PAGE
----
Despite the United Kingdom’s recent vote to leave the European Union, London will remain a key ally of the United States in the decades to come.
Even as London begins to implement ‘Brexit,’ Washington is committing to a closer military relationship with its British partner. Indeed, as an indication of just how close the two allies remain, the United States has agreed to deploy Lockheed Martin F-35B Joint Strike Fighters onboard the Royal Navy’s soon to be commissioned Queen Elizabeth-class carriers. Moreover, the United States might allow British-owned F-35B jump jets to deploy onboard U.S. Navy vessels.
“Today I can welcome the commitment of the United States to deploying F-35s on the first operational deployment of Queen Elizabeth—the HMS Queen Elizabeth in 2021,” British secretary of state for defense Michael Fallon said during a joint press conference with U.S. secretary of defense Ashton Carter on Sept. 7. “And in the fullness of time, we expect our F-35s to be welcome on the American carriers in like for like.”
Carter, for his part, stated that the United States respects Britain’s decision and said cooperation between the two nations will continue and even deepen in certain areas. “The United States respects the decision of the British people on Brexit. And we're committed to continuing and building upon our broad-ranging military, political and economic cooperation,” Carter said. “That's because Brexit does not change at all all that our countries have to do together. It doesn't change all that binds our people together. And it certainly does not change how we will partner together to meet the challenges and seize the opportunities and defend the principled order in a rapidly changing world and amid new threats to the trans-Atlantic community.”
One area where London and Washington will deepen their cooperation is in the realm of cyber-warfare. “Our special relationship is, as Michael noted, also becoming a cyber relationship,” Carter said. “Just today, we concluded a memorandum of understanding, the first of its kind, to share more information and carry out vital research and development together to advance our offensive and defensive cyber capabilities.”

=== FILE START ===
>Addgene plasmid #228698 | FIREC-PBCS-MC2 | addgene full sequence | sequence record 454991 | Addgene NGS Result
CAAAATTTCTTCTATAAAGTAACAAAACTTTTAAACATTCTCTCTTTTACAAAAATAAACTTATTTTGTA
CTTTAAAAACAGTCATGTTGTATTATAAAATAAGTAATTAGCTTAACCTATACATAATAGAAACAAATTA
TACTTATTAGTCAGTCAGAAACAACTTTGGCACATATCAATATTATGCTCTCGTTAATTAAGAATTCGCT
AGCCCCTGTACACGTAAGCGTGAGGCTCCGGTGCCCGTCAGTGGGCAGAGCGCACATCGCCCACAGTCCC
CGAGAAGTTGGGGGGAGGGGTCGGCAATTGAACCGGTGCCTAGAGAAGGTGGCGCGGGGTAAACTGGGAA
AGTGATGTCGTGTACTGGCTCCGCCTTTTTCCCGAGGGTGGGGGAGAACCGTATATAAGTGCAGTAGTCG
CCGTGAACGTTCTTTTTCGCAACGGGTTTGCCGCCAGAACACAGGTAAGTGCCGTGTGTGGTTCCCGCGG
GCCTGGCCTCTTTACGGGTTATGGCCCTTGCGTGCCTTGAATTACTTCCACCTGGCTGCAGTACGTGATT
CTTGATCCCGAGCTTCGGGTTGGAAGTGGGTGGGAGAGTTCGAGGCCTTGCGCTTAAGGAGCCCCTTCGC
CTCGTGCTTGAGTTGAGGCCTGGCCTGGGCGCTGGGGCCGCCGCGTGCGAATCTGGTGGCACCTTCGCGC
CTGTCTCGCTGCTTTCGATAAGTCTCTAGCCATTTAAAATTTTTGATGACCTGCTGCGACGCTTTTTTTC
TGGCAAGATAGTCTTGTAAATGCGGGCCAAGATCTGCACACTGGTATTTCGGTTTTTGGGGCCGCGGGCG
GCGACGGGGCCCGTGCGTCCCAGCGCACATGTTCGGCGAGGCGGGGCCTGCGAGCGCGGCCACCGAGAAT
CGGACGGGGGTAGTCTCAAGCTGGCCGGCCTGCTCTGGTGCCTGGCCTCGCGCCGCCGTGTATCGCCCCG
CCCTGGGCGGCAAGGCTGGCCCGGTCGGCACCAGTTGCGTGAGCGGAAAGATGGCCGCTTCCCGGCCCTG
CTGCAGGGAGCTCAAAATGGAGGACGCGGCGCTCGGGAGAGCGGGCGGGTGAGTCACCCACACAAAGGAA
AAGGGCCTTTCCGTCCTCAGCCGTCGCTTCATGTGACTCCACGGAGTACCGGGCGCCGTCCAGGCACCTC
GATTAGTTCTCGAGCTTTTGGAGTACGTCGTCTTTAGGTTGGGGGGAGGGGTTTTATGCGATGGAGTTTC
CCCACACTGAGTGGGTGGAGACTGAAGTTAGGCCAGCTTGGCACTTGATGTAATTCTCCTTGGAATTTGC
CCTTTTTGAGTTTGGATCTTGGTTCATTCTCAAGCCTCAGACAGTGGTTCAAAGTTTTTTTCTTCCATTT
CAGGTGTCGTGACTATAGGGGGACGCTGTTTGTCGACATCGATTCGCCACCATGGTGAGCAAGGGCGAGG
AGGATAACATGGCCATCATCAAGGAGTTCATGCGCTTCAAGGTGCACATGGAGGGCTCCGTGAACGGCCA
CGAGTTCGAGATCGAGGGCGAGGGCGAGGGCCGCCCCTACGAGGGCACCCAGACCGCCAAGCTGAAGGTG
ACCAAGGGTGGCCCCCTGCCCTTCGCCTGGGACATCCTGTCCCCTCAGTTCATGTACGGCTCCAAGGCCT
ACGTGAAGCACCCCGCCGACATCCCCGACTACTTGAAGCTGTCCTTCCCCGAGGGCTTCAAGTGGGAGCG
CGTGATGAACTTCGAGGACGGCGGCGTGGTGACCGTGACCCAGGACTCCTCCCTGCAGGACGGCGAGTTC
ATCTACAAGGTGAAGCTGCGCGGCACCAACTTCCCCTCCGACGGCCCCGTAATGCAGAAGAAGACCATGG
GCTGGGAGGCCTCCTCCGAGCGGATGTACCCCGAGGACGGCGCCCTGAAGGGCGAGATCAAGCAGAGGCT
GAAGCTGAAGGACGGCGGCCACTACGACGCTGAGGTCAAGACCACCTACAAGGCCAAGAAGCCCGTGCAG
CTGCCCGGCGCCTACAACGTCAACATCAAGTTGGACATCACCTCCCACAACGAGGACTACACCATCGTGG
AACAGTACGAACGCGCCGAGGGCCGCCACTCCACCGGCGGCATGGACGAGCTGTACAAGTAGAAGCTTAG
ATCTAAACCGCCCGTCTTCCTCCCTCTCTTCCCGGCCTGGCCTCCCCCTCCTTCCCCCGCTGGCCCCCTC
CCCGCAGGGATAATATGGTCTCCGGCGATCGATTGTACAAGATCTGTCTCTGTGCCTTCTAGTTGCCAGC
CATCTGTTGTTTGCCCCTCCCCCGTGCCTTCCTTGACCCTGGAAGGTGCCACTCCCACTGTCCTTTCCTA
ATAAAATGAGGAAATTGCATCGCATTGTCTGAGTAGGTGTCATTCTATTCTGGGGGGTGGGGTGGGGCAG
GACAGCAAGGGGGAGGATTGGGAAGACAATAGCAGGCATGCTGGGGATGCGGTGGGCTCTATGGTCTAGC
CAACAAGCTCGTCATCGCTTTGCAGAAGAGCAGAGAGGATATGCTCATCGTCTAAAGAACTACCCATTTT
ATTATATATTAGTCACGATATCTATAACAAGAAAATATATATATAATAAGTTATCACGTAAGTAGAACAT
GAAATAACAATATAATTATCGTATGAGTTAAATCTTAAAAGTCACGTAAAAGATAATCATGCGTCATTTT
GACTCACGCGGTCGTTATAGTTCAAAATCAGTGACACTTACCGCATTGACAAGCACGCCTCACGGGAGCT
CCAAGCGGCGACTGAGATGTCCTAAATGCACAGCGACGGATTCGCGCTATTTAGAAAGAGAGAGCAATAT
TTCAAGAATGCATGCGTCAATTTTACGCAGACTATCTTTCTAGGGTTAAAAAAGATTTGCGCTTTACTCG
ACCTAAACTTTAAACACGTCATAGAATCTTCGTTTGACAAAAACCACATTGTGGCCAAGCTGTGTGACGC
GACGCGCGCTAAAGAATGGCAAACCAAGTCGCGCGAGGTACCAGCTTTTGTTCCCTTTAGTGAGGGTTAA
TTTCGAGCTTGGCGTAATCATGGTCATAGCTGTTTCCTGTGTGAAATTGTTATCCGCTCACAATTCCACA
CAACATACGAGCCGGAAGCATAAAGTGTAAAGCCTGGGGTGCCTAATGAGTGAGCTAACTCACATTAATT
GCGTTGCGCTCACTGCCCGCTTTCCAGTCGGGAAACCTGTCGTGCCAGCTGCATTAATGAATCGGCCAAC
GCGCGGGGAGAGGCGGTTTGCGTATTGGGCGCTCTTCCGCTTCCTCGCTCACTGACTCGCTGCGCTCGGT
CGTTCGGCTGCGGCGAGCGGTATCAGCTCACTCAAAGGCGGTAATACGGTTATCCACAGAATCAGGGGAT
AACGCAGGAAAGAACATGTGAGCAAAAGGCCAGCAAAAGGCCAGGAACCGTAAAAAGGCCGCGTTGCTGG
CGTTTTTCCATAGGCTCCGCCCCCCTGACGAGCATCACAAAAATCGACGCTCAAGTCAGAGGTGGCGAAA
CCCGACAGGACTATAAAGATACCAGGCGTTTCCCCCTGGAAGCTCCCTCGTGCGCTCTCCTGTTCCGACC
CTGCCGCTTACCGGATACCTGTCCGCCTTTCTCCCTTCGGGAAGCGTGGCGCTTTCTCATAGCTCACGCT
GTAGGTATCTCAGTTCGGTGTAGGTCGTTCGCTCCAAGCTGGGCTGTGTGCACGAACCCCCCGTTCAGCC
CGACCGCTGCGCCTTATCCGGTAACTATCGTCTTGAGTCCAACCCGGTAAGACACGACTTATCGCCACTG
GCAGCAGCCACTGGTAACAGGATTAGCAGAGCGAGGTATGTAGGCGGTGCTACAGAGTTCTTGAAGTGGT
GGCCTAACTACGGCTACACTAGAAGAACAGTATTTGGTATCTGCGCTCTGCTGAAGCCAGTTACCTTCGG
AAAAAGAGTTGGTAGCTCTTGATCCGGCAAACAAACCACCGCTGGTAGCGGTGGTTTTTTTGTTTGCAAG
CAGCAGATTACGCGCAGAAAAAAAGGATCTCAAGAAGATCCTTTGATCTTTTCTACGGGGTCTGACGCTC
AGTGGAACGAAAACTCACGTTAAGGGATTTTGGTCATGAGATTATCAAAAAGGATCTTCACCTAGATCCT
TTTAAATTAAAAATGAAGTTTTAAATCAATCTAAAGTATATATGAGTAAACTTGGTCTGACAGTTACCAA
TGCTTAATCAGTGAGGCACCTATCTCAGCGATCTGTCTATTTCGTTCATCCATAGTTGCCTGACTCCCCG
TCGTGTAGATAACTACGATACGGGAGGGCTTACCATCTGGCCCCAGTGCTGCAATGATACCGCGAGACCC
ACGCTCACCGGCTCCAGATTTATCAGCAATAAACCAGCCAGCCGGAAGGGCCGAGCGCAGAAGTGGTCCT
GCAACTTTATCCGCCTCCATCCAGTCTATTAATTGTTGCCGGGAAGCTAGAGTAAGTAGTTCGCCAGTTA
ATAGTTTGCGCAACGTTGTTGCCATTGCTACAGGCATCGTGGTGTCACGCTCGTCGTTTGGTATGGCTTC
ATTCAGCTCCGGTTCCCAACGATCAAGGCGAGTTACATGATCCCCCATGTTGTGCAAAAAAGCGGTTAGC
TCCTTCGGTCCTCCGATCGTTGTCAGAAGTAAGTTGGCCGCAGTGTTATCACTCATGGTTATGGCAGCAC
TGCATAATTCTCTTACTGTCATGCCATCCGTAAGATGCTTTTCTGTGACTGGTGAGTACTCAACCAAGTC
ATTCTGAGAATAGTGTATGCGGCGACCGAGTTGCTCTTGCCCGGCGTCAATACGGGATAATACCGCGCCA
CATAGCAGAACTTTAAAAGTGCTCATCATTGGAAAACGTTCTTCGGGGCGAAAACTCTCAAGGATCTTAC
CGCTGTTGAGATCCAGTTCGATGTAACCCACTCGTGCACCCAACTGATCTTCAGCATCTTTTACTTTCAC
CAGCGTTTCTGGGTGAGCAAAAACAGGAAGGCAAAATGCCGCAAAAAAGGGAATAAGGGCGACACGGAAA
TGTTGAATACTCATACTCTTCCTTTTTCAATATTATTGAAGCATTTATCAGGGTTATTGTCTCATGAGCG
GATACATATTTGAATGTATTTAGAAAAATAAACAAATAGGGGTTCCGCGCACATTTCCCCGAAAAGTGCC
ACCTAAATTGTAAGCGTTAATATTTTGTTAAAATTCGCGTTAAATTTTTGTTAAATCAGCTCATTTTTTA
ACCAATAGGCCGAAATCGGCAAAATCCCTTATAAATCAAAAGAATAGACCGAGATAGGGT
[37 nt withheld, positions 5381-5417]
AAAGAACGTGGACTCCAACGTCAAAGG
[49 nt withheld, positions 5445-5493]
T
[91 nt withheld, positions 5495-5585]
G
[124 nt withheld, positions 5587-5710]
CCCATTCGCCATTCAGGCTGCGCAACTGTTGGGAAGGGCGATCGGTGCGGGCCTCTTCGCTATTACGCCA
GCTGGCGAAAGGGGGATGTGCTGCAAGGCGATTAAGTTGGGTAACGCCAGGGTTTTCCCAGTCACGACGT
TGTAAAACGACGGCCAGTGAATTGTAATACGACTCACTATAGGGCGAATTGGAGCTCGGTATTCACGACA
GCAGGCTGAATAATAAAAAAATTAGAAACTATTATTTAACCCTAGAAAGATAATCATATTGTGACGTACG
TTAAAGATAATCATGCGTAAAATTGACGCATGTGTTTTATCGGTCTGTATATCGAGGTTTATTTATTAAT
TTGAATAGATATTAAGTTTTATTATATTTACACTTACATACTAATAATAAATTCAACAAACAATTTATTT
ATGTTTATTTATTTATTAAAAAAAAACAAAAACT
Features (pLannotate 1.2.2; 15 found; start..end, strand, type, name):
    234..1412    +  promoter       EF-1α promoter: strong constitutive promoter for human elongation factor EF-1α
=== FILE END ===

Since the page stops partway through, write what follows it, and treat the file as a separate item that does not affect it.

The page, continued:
Additionally, while the United States and Great Britain will continue to partner on defeating ISIS in the Middle East and maintaining stability around the globe, one of the renewed focuses of the transAtlantic partnership is the resurgent Russian threat. The United States still expects that London will use its influence in Europe to prod other NATO allies into meeting their defense spending commitments.
“The British military is doing so much around the world on its own, as part of NATO and with the United States, all three,” Carter said. “It's increasing its personnel contributions to NATO's Resolute Support mission in Afghanistan. We're grateful for that. It's also strengthening our collective deterrence against Russia, as well as leading in the NATO alliance not only by keeping its pledge to spend two percent of GDP on defense, but also in the field.”
Thus, even as Britain starts to plot a new course away from the European Union, Washington and London will maintain the strong partnership that was forged in the Atlantic Carter in August 1941 onboard USS Augusta and the HMS Prince of Wales off the Newfoundland coast.
“In a time of change and a time of challenges to our two nations have built and defended, we have to continue to do so together. And as we do, we must not be afraid of change or intimidated at the challenge or doubtful of our capacity to meet it. We must not flinch at the rock and tempest's roar or be distracted by false lights on the shore,” Carter said in a Sept. 7 speech at the University of Oxford. “Instead, we've got to sail on, sail on together for our national and shared interests, for the principles and values embodied in the Atlantic Charter, for the principled international order that has continued to serve us all so well. As we do, we must remember that the hearts and the hopes of the world are with us.”
Dave Majumdar is the defense editor for The National Interest. You can follow him on Twitter: @davemajumdar.